Eastertide Holy Water and Statues

And More on Holy Thursday


Q: I am hoping you can help me with two Eastertide questions. 1) At my parish, we use the sprinkling rite at the beginning of Mass on Sundays during the Easter season. The water used is taken from the font that was blessed during the Easter Vigil. Before the sprinkling begins, the presider blesses the water again. The reason given for this practice is that in the sacramentary, there are only two options for preparing the water, a blessing during ordinary time and a blessing during the Easter season. Is there no other option, especially one that would allow using, throughout the Easter season, water that has been most solemnly blessed during the Easter Vigil? 2) Many parishes (not ours) place a statue of the Risen Lord in a prominent place in the church during the Easter season. I have even seen some places that keep their altar-of-repose decorations up during Eastertide, replacing the actual repository with the statues. It has always been my understanding that the paschal candle is the primary symbol of the Risen Lord during Eastertide. Would not the use of the statue detract from the sign/symbol value of the paschal candle and be equivalent to introducing something new into current liturgical practice? — S.P., Philadelphia, Pennsylvania

A: With respect to the first question, I would say that the liturgical norms already presuppose a form of sprinkling with this water without a second blessing — but only on Easter Sunday itself. Thus the Holy See’s circular letter on the Easter celebrations states: «97. Mass is to be celebrated on Easter Day with great solemnity. It is appropriate that the penitential rite on this day take the form of a sprinkling with water blessed at the Vigil, during which the antiphon ‘Vidi aquam’ or some other song of baptismal character should be sung. The entrance stoops to the church should also be filled with the same water.»

On the other Sundays the rite would appear to presuppose that the water blessed during the Easter vigil is not the water used during the rite of blessing and sprinkling before Mass. Since the rite is called that of «Blessing and Sprinkling Holy Water,» it can be surmised that both elements are necessary and that Easter Day is an exception due to its particular character.

During other times of the year, previously blessed holy water is not used during this rite, even if readily available. So it is probable that the rite does not contemplate its use during the 50 days of Easter.

Likewise, it is not correct to bless water a second time. The water blessed during the vigil is above all reserved for the celebration of baptisms during Eastertide. In this case the rite of blessing the baptismal water is omitted.

Regarding the second question, I would say that while it is true that the Easter candle is the primary liturgical symbol of the Risen Christ, it need not exclude other devotional symbols.

Displaying a statue or pennant of the Risen Lord during this period can help to inculcate devotion and awareness of the mystery. In this sense it is analogous to the Christmas crèche. It is important to note that we are dealing above all with a devotional practice and not a liturgical object supplanting the paschal candle.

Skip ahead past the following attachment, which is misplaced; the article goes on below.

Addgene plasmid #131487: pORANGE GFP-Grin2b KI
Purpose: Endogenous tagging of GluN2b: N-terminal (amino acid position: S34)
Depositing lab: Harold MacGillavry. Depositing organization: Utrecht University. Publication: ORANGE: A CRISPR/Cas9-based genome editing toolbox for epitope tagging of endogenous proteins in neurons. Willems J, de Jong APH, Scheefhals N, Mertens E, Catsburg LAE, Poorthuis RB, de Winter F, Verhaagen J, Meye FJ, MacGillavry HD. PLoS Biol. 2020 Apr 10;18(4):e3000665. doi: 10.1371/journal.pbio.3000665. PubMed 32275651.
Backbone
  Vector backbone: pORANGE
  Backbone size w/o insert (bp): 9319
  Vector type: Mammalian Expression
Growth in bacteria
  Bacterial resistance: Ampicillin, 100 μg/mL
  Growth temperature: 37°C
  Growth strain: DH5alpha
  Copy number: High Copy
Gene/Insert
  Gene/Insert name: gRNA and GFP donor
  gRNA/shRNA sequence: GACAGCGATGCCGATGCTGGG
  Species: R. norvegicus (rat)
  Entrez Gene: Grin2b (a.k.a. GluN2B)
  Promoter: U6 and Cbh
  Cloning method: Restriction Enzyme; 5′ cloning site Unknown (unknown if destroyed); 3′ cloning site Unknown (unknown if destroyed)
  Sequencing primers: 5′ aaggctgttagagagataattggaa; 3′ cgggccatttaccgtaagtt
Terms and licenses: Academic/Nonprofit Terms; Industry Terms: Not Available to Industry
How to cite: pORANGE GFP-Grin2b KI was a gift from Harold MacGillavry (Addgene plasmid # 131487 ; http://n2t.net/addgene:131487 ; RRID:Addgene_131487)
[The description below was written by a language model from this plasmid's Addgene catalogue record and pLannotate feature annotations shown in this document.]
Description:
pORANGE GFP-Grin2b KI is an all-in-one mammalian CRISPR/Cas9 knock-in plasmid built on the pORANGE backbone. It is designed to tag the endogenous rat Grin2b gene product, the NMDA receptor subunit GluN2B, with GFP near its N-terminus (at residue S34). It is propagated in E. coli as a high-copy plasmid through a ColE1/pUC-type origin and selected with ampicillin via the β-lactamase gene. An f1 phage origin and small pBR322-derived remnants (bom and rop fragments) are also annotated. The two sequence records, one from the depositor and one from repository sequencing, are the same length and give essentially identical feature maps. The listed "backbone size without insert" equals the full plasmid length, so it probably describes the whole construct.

For this reason, care should be taken regarding the placement and location of these images so that they serve to enhance the message of Easter while not obscuring the primary liturgical symbol.


Our reader, a young layman, asked: «Our new parish priest […] pointed out that this practice of adoration through the night at the altar of repose on Maundy Thursday/Good Friday was ‘un-liturgical’ and so our parish pastoral council decided to stop it. In my copy of the Sunday Missal referring to the instructions on the Holy Thursday, evening Mass liturgy, I found the following at the end: ‘The faithful should be encouraged to continue adoration before the Blessed Sacrament for a suitable period of time during the night, but there should be no solemn adoration after midnight.’ Therefore, here is my question: Is it proper or permissible to have people gather together informally for personal or collective prayer/adoration in vigil around the altar of repose of the Blessed Sacrament continuing after midnight through the night of Holy Thursday until Good Friday morning?»

I would say that it is proper and even recommendable for the faithful to gather informally and privately during the night at the altar of repose. It is even possible to organize turns so that someone is always present during the night.

However, public activities such as songs, Bible reflections and the like should cease after midnight.

Another reader, from Toronto, asked about the use of two thuribles for the Holy Thursday procession of the Eucharist. He wrote: «There still seems to be some question as to whether this is indicated anywhere in the rubrics or simply a matter of each individual pastor’s choice. I found the use of two befitting of the solemnity of the occasion, but a newer pastor I spoke with said, and I quote, ‘Just too much — too over the top!’ Also, we discontinued the use of the ombrellino to cover the celebrant carrying the Blessed Sacrament in the solemn procession. Again, I found this fitting and proper.»

The use of a second thurible on this day is recommended in the description of the Mass of the Lord’s Supper found in the Ceremonial of Bishops, No. 297-311. Both censers immediately precede the celebrant carrying the Eucharist. Therefore this practice is most certainly not «over the top.»

The use of a canopy is not mentioned in the rubrics for this day but is still customary in some countries and is not forbidden.